When are two companies better than one?
Alcoa this week announced it was splitting in two, separating the business of making aluminum from that of crafting “value-added” parts for airlines, autos and other industries. Meanwhile, the Hewlett-Packard board formalized plans to split its printer and personal computer business from its server and data business.
The justification for such splits usually comes down to two arguments: 1) “unlocking value” and 2) “improving focus.” The first assumes investors aren’t smart enough to properly value two very different businesses run by the same company. The second assumes managers aren’t good enough to run two very different businesses at the same time.
There may be truth to both arguments. But I like the fact that Google is taking a different approach in its creation of a new company, Alphabet, that Larry Page says will allow it to “run things independently that aren’t very related.” The first response of most people to the Alphabet announcement was to scratch their heads. The Wall Street Journal takes a more serious look at the strategy this morning.
Google is an anomaly – “not a conventional company,” as Page puts it. Its peculiar approach to solving the challenge of running disparate businesses under one company may be relevant to no one else. But the painful process of splitting and merging businesses also has its limitations – for everyone, at least, besides the investment bankers.
I’ll be interviewing Page on his unique approach to business on opening night of our Fortune Global Forum in San Francisco November 2. This CEO-only event is by invitation, but let me know if you are interested (CEO Daily readers get special consideration.) We will also cover it thoroughly on Fortune.com.
Enjoy the day.
• Job growth expected to accelerate
Economists expect U.S. payrolls to show an increase of 203,000 for September, bouncing back from softer job growth in August despite worries of a China-led global economic slowdown. That brisk pace of hiring could help convince the Federal Reserve to possibly raise interest rates at one of its two remaining meetings this year. The Labor Department’s monthly employment report, due Friday morning, is expected to also show the economy is growing enough to push the jobless rate lower in the months ahead.
• Experian data breach hits 15 million
Credit reporting agency Experian said a data breach at one of its business units may have compromised the personal records of about 15 people, including customers of T-Mobile. It is the latest security breach to involve millions of accounts in the U.S., this time due to a hacker (or hackers) obtaining access to an Experian server. Some of information accessed included names, social security numbers and passport IDs, but no payment card or banking information. T-Mobile CEO John Legere, meanwhile, issued a statement saying he was “incredibly angry” about the data breach, adding “This is no small issue for us.”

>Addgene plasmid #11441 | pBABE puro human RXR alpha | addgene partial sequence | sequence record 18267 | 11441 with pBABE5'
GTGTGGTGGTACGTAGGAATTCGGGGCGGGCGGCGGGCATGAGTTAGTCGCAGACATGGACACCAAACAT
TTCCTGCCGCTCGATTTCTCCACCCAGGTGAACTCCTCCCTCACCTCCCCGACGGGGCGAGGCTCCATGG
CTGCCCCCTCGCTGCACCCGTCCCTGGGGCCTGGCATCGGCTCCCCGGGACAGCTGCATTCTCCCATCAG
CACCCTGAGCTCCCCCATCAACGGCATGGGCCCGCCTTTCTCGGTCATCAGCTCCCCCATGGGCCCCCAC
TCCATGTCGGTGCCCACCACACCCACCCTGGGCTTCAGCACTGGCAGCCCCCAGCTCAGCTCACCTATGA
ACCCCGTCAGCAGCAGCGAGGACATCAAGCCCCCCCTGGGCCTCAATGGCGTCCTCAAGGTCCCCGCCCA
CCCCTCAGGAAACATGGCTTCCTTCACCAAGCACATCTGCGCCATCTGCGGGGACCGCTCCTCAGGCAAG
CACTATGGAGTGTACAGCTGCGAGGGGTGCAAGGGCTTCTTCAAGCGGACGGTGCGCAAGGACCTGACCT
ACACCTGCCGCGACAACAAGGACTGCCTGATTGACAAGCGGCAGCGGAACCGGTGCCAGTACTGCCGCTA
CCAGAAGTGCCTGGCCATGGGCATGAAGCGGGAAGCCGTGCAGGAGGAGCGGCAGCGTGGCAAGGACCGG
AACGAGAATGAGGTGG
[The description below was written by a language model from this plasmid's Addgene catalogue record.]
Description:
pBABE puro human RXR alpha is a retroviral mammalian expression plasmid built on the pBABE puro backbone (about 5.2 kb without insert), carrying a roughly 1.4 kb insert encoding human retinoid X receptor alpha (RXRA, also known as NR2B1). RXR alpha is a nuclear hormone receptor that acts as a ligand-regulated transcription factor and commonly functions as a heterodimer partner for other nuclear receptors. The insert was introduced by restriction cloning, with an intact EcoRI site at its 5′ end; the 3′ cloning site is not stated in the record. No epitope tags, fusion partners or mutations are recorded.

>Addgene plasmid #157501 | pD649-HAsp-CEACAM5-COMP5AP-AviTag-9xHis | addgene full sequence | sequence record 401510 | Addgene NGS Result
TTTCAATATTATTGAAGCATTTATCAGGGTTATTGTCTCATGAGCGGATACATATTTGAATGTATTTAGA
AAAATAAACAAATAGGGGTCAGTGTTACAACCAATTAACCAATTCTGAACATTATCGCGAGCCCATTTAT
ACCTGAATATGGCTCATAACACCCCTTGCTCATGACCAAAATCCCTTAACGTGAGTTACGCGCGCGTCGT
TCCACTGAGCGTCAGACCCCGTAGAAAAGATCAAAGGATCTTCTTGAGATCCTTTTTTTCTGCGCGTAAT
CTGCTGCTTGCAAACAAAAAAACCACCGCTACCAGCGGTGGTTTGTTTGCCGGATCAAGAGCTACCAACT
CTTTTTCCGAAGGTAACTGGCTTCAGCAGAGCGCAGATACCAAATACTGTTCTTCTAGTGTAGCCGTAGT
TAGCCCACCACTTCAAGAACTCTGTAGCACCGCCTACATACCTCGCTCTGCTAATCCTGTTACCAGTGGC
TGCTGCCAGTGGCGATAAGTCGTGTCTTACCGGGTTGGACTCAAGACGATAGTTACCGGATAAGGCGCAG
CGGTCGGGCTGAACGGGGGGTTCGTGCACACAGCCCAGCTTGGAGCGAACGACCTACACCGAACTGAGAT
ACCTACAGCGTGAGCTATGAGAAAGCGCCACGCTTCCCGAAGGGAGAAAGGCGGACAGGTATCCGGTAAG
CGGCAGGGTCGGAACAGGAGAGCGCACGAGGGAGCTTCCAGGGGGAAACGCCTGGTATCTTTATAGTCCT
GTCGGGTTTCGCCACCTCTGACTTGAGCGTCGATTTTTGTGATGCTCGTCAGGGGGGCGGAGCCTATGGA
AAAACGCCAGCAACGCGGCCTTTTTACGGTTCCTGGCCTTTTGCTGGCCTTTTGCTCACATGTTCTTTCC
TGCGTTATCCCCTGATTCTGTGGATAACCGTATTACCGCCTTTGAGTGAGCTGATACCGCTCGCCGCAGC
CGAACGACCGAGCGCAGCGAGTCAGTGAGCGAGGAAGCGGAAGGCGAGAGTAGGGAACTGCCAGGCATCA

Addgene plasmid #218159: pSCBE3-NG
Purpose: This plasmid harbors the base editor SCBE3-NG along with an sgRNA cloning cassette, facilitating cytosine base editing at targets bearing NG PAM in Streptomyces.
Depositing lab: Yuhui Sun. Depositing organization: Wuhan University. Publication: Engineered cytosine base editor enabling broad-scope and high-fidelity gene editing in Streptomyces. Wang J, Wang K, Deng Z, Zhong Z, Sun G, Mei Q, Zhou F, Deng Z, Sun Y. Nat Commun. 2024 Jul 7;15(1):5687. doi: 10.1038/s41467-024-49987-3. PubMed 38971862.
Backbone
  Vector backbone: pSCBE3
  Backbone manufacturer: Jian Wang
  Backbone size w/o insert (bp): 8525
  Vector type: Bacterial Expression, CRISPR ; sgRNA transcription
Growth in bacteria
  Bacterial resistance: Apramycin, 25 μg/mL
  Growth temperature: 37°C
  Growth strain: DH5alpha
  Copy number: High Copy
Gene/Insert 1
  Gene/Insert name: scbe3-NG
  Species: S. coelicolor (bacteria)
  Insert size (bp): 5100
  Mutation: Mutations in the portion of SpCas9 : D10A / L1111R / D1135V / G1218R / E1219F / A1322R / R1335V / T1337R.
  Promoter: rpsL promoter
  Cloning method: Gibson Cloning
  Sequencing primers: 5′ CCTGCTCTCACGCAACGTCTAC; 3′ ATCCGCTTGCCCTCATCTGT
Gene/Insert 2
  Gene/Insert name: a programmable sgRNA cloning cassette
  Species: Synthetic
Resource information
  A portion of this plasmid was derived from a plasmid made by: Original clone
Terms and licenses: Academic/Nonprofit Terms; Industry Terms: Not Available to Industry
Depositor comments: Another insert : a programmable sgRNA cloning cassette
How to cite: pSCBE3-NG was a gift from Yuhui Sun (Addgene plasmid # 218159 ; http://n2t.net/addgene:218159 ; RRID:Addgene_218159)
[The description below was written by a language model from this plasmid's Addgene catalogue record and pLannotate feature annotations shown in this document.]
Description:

• Hurricane no longer seen as threat
Hurriance Joaquin is not expected to be a major threat to the U.S. East Coast, as a westerly shift in the forecast track of the storm spared the Carolinas, New York and New Jersey. Despite the more favorable outlook, Joaquin could still cause flooding from South Carolina to New England and it battered the Bahamas for the second day on Friday.
• UAW votes against Fiat Chrysler contract
Members of the United Auto Workers have defeated a four-year contract proposal with Fiat Chrysler Automobiles that its leaders had recommended, with 65% of the workers voting to reject the contract. The defeat – a blow to the union that makes deals with Detroit’s Big 3 auto companies – now means the UAW has to decide if it wants to again bargain with Fiat Chrysler for a better deal, seek a re-vote on the existing pact, or try to complete contract talks with Ford or GM.
• Neiman Marcus lays off 500 workers
Luxury retailer Neiman Marcus became the latest to announce a round of job cuts, shortly after similar announcements from Whole Foods Market and Walmart. None of the cuts at Neiman Marcus involve sales staff and the job eliminations amount to about 3% of the retailer’s total workforce of 16,000 employees. The re-organization is reportedly meant to allow Neiman to invest in other areas of the business. The cuts also come two months after Neiman filed for an IPO for the second time since 2013.
Around the Water Cooler
• Why October is a great month for stocks
Yesterday’s CEO Daily noted that October has gained notoriety for notching more than a quarter of stock market drops that exceeded 10%. But Fortune’s Stephen Gandel notes it is also the month in which the markets tend to rebound. October has also been the kickoff month for some of the stock market’s largest rallies. So while investors have a lot to worry about today, it isn’t a guarantee that Wall Street will suffer another October decline.
• Chick-fil-A’s plan to invade New York
Having conquered the South, Atlanta-based restaurant chain Chick-fil-A is making its first serious effort to tackle the nation’s most competitive food market starting this weekend, when a 5,000-square-food location opens near Herald Square in midtown Manhattan. The new store, Chick-fil-A’s largest ever, will be the company’s first free-standing location in the city. Even before the move north, Chick-fil-A is already massive: in 2013 it surpassed KFC as the largest chicken fast food chain in the U.S., though it operates less than half the number of stores.